LITTLE ROCK (AP) — The Arkansas Department of Education miscalculated how much funding some school districts should receive and is asking those districts to return a total of nearly $2.6 million, Education Commission Tom Kimbrell said.
The agency detected the overpayments for the first time this year, Kimbrell told the Arkansas Democrat-Gazette.
"Very simply it’s something we didn’t see previously, and it’s a mistake on our part," he said.
Kimbrell sought an attorney general’s opinion, which is nonbinding, about what to do. Attorney General Dustin McDaniel advised on Oct. 18 that the money belonged to the state for distribution to other Arkansas public schools.
Kimbrell sent each district a letter Thursday asking them to pay the money by June 15. He met with superintendents from each district in his office the next day.
"It’s not something we’re extremely happy about, obviously," Fountain Lake Superintendent Darin Beckwith said. "We’re going to fight for what we think is ours and for what is in the best interest of the school district."
Beckwith said it’s too early to say whether the district would seek legal action.
Eureka Springs Superintendent Wayne Carr said the Education Department and the attorney general are probably right on their legal interpretation that the money belongs to the state.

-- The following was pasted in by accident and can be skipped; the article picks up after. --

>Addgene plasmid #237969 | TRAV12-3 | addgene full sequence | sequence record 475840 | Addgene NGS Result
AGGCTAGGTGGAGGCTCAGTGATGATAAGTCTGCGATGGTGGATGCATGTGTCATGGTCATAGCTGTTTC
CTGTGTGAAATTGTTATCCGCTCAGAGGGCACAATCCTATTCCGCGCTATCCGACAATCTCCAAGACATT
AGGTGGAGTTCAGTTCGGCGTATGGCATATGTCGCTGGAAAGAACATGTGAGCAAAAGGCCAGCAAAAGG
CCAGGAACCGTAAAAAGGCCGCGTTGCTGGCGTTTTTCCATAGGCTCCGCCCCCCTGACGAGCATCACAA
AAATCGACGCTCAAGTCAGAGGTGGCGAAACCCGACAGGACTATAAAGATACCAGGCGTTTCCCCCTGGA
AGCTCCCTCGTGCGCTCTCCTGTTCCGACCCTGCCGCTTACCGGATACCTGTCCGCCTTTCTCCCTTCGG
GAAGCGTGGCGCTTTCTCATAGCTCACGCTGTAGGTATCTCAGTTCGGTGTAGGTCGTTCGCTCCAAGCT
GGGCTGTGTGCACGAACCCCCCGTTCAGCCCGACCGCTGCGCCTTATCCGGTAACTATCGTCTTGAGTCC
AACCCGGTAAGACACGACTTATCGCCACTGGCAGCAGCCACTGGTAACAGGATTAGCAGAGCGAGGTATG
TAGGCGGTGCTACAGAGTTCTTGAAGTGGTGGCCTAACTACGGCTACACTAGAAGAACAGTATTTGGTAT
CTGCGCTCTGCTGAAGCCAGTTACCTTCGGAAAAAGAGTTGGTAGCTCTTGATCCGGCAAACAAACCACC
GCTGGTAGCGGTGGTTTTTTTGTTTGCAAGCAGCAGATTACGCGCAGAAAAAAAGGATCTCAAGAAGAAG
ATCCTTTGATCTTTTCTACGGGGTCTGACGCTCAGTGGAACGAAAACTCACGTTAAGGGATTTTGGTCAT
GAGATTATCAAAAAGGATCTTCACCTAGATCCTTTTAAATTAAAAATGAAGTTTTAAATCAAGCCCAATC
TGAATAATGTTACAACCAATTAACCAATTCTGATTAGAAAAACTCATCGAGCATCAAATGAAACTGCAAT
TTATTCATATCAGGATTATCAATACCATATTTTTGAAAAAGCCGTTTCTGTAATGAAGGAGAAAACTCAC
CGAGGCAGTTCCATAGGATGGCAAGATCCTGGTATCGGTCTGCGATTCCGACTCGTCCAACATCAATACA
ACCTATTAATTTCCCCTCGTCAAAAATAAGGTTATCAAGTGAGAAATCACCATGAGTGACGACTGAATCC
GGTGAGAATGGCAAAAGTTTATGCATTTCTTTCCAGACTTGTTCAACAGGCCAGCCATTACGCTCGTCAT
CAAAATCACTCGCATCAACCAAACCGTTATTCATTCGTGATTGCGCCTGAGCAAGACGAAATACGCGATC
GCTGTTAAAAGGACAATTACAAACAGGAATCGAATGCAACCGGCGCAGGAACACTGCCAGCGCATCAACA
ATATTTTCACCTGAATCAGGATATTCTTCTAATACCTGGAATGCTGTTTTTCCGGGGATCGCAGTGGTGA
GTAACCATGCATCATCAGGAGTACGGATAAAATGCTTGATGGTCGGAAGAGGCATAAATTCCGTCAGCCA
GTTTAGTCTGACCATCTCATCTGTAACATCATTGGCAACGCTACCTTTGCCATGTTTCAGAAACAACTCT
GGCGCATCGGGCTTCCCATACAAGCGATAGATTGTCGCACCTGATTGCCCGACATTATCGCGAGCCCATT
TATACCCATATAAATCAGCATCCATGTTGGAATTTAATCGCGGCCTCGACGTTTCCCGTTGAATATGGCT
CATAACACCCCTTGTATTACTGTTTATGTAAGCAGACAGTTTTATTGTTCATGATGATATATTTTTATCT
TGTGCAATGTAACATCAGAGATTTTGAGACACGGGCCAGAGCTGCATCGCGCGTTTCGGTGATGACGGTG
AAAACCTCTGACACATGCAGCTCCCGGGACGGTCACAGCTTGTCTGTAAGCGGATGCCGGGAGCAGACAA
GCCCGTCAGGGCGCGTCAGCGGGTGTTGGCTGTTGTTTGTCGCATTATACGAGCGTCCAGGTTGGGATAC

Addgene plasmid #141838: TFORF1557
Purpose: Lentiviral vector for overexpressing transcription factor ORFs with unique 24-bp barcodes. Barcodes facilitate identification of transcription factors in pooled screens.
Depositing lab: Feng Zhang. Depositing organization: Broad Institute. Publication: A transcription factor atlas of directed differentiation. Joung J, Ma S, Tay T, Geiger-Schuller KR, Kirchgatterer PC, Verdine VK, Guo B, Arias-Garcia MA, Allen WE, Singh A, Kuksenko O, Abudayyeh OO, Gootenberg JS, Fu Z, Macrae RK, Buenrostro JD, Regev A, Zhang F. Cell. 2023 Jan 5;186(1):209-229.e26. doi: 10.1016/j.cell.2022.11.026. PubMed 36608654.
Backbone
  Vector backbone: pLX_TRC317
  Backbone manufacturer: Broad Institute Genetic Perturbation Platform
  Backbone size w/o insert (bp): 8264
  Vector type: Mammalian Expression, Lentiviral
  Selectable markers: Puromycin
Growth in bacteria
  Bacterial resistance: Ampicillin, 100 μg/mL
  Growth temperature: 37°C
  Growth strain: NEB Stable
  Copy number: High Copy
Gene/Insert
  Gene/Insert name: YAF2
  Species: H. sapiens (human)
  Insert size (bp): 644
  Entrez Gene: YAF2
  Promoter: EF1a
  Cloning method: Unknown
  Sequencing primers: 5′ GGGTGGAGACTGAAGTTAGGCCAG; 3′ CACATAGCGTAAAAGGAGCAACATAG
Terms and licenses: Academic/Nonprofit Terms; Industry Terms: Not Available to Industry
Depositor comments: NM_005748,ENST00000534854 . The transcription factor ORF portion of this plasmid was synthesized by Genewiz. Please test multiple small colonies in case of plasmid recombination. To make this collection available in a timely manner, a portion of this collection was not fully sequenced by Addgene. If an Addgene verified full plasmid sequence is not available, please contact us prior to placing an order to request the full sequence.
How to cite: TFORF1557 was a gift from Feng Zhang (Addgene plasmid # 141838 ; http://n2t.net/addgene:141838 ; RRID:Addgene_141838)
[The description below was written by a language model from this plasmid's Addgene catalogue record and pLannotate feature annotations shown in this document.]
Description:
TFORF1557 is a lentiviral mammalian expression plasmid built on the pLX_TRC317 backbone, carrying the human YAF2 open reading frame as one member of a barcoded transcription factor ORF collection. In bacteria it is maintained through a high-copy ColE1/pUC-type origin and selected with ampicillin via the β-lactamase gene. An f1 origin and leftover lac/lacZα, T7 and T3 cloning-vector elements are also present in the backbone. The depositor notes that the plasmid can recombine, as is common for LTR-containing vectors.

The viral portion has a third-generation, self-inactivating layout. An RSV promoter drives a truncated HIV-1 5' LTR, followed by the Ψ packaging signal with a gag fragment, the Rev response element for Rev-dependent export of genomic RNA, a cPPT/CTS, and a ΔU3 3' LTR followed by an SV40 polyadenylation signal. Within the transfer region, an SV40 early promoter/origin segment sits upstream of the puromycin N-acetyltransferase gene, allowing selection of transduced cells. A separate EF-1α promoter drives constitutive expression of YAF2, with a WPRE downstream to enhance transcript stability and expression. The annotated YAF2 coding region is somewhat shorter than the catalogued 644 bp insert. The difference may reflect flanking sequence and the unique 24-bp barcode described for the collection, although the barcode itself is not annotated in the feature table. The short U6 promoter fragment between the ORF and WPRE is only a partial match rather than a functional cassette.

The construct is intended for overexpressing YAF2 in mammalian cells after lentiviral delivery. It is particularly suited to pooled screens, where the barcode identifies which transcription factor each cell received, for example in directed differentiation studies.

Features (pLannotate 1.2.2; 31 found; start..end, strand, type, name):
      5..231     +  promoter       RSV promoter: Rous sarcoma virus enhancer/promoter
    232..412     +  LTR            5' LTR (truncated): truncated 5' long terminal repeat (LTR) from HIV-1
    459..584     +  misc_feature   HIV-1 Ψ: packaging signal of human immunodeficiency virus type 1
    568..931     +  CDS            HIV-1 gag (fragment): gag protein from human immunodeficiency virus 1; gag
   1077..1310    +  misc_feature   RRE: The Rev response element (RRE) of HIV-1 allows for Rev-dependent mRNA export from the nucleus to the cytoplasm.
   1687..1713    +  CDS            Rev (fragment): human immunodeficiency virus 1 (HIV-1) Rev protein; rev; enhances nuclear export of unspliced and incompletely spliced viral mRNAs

"What I am asking for is a little more time," Carr said.
The state is seeking nearly $1.39 million from Fountain Lake; $824,916 from Eureka Springs; $232,734 from Armorel and $112,284 from West Side.
According to a voter-approved amendment to the Arkansas Constitution, 25 mills is the minimum rate of property tax for maintenance and operation of schools in each district. Each district may have a millage higher than 25, if voters there approve it.
The state provides other public school funding from state sales taxes and income taxes.
According to the funding formula approved by the Legislature in 2004, the state must provide per-student, or foundation, funding to each district to pay for an adequate education as required by the state Supreme Court. Currently, that amount is $6,023 per student.
To reach the foundation funding amount, most of Arkansas’ 239 districts get money from the state on top of the money raised from the 25 mills of property tax. In the cases of Fountain Lake, Eureka Springs, Armorel and West Side, their 25-mills tax raises more money than the per-student amount.
Matt DeCample, a spokesman for Gov. Mike Beebe, said Beebe agrees with the attorney general’s opinion about the school districts and supports Kimbrell’s attempts to collect the money.
"The governor has asked the department to work with the districts to try to recoup the money in a way least detrimental to the districts," DeCample said.
DeCample said the governor asked Kimbrell on Friday to determine whether the districts could legally pay the state after the fiscal year ends, which is June 30, 2011.
Carr and Beckwith said they knew their districts had collected more than required for the per-student funding, but Beckwith said he never thought the state would seek the money because it hadn’t previously.
"I thought it was a possibility the state might ask for the money," Carr said. "But we thought they would give us more time."